Lost Sediment: A Wasted Flood
CHERYL GERBER PHOTOGRAPH
The historic flood stages coursing through the Mississippi River this spring reminded the nation of the power inherent in its largest river. For some closer to the issues in southeast Louisiana, however, the experience represented a missed opportunity to capitalize on vast amounts of land-building sediment moving past areas where it’s desperately needed today.
America’s Wetland Foundation convened a forum of scientists, politicians and lobbyists to take on this issue while the Mississippi River’s crest was nearing Louisiana, pointing out the need to tap this immense resource to help reverse chronic land loss afflicting Louisiana.
“Right now there’s a historic flood carrying record amounts of sediment and we have no way to capture any of it,” said David Muth of the National Wildlife Federation. “It is ridiculous that we’re sitting here and all that sediment is going past, and most of it is going to be lost.”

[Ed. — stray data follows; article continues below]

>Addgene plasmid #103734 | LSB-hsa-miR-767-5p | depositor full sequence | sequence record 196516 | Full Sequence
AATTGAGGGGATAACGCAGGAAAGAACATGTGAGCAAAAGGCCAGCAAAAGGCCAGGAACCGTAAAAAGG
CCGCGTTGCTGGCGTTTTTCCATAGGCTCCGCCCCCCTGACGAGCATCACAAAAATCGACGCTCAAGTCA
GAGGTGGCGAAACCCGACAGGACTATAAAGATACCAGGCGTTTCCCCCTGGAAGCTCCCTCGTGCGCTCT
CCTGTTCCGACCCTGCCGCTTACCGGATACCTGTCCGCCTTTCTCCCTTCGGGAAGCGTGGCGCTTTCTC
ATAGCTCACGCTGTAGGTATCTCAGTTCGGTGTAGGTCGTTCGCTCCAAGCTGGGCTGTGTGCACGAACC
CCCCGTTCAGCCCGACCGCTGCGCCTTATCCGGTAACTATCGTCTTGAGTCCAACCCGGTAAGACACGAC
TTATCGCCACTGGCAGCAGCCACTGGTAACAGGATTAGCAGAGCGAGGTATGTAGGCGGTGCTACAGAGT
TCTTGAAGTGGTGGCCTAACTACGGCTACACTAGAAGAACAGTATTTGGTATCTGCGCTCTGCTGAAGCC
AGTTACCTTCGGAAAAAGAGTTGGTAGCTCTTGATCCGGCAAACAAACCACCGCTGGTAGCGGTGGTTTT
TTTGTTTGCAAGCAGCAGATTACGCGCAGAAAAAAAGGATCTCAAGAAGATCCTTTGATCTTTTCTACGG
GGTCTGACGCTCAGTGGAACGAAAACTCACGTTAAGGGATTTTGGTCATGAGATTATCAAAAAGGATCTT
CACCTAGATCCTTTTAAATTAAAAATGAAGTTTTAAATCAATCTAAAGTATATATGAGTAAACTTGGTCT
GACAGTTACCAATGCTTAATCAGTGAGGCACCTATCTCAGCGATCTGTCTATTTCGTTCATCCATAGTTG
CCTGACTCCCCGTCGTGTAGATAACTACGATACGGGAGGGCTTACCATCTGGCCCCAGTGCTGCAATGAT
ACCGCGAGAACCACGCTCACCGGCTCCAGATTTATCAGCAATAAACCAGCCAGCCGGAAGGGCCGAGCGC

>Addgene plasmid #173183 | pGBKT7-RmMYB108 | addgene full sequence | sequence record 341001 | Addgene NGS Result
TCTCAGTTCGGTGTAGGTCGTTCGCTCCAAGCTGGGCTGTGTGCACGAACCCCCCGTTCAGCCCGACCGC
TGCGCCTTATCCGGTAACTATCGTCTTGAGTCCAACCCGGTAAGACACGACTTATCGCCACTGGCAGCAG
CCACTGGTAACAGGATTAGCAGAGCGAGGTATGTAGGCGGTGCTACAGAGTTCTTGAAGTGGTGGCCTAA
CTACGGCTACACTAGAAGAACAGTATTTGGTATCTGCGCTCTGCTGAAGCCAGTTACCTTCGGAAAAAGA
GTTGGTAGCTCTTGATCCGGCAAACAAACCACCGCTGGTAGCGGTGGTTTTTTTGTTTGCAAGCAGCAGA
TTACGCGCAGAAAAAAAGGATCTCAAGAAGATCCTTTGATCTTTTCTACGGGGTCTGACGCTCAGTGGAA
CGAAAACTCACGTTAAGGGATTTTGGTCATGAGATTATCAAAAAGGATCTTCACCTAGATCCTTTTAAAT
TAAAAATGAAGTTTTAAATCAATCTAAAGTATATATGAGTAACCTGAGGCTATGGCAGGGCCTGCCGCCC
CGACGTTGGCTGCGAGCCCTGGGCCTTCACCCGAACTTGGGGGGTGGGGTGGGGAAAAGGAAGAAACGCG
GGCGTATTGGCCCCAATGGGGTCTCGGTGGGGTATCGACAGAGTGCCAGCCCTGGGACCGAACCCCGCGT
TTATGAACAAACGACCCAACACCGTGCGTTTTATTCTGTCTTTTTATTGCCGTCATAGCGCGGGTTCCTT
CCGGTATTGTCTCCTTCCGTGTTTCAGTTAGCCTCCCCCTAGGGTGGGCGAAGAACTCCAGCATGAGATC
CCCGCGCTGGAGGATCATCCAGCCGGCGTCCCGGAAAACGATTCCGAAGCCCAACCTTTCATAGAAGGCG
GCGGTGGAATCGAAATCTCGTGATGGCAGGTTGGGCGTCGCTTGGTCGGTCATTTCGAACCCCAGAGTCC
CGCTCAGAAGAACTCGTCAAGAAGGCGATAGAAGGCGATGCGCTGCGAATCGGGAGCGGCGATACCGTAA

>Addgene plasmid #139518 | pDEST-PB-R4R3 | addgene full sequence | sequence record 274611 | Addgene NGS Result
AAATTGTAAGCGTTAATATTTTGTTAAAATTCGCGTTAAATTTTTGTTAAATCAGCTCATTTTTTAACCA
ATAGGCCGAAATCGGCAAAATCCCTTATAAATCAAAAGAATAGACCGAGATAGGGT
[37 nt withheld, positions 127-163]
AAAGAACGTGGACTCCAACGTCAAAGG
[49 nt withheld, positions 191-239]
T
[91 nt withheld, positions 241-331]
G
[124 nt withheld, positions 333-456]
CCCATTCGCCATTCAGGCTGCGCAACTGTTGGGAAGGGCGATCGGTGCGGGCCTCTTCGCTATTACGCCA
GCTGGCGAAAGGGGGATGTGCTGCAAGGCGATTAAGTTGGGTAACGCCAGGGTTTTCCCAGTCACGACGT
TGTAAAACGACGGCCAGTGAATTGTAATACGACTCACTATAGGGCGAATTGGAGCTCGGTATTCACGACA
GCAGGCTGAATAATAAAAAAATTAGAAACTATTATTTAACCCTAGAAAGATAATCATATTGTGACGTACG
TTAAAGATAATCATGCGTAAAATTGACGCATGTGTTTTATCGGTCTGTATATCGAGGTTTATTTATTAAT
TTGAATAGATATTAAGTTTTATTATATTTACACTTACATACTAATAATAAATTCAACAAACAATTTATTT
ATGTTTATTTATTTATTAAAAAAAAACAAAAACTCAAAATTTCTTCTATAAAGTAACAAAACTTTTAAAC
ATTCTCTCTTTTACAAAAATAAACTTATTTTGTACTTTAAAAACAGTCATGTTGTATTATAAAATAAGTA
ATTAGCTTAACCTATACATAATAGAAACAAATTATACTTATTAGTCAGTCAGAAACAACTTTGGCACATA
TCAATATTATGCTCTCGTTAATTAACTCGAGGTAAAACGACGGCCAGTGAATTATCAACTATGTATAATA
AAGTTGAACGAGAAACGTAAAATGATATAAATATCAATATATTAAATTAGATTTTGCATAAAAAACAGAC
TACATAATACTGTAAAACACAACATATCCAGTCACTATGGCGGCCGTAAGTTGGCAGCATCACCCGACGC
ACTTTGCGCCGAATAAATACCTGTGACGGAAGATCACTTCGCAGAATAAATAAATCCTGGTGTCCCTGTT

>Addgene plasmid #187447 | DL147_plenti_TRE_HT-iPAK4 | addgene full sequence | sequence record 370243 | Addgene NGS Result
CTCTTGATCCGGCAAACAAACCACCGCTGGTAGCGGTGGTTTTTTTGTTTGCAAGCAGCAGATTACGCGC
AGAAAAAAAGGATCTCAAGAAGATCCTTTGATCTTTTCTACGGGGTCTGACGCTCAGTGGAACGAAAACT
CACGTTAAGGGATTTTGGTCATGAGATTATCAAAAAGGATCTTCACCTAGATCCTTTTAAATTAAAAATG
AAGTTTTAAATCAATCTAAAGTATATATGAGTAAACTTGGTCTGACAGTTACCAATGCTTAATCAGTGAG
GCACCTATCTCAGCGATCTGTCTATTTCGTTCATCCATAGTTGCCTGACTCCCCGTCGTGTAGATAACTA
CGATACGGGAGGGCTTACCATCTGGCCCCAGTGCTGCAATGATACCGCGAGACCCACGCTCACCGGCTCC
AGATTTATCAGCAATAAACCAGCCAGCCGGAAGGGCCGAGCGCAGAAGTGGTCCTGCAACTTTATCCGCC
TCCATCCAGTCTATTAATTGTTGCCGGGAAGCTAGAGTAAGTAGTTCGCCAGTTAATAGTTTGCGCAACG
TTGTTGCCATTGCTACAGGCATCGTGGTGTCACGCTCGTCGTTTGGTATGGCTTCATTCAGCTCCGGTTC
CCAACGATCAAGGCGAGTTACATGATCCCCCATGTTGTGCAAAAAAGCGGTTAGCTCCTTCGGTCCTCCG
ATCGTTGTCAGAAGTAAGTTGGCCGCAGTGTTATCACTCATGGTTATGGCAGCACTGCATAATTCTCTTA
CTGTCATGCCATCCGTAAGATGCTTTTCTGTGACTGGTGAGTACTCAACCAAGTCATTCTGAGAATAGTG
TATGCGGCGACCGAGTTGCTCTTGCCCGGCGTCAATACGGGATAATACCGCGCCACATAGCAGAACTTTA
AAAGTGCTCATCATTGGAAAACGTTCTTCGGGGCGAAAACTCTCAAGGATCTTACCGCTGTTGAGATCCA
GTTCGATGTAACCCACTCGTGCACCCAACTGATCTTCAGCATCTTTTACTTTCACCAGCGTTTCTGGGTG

As the flood stage surged on, scientists estimated that each second some 1.9 million cubic feet of sediment-laden water rushed past Louisiana’s eroding coast thanks to a levee system that channels it all straight to the Gulf.
Meanwhile, the Bonnet Carre Spillway, opened in May to relieve pressure on New Orleans-area levees, sent its share of this potentially land-building water east into Lake Pontchartrain while wetlands areas on the west side of the river dwindle for lack of sediment replenishment.
“The river is not being used for the purposes it was formerly used for, for building the state,” said America’s Wetland Foundation chairman R. King Milling. “We did not anticipate (the flood), so we did not prepare for it.”
Earlier, the foundation and New Orleans-based utility Entergy commissioned a study showing that coastal land loss and the greater impact of hurricanes this deterioration promises could cause losses of $350 billion in the Gulf region over the next 20 years. Lt. Gov. Jay Dardenne said that report is being sent to Congress as part of the state’s effort to get a significant share of the funding the federal government collects from BP as penalties for its massive Gulf oil spill last year. The hope is that these funds can be combined with greater resources from the federal government to pay for large-scale coastal restoration efforts.
“Saving this coastline has economic ramifications that are just astonishing for the rest of this country,” Milling said.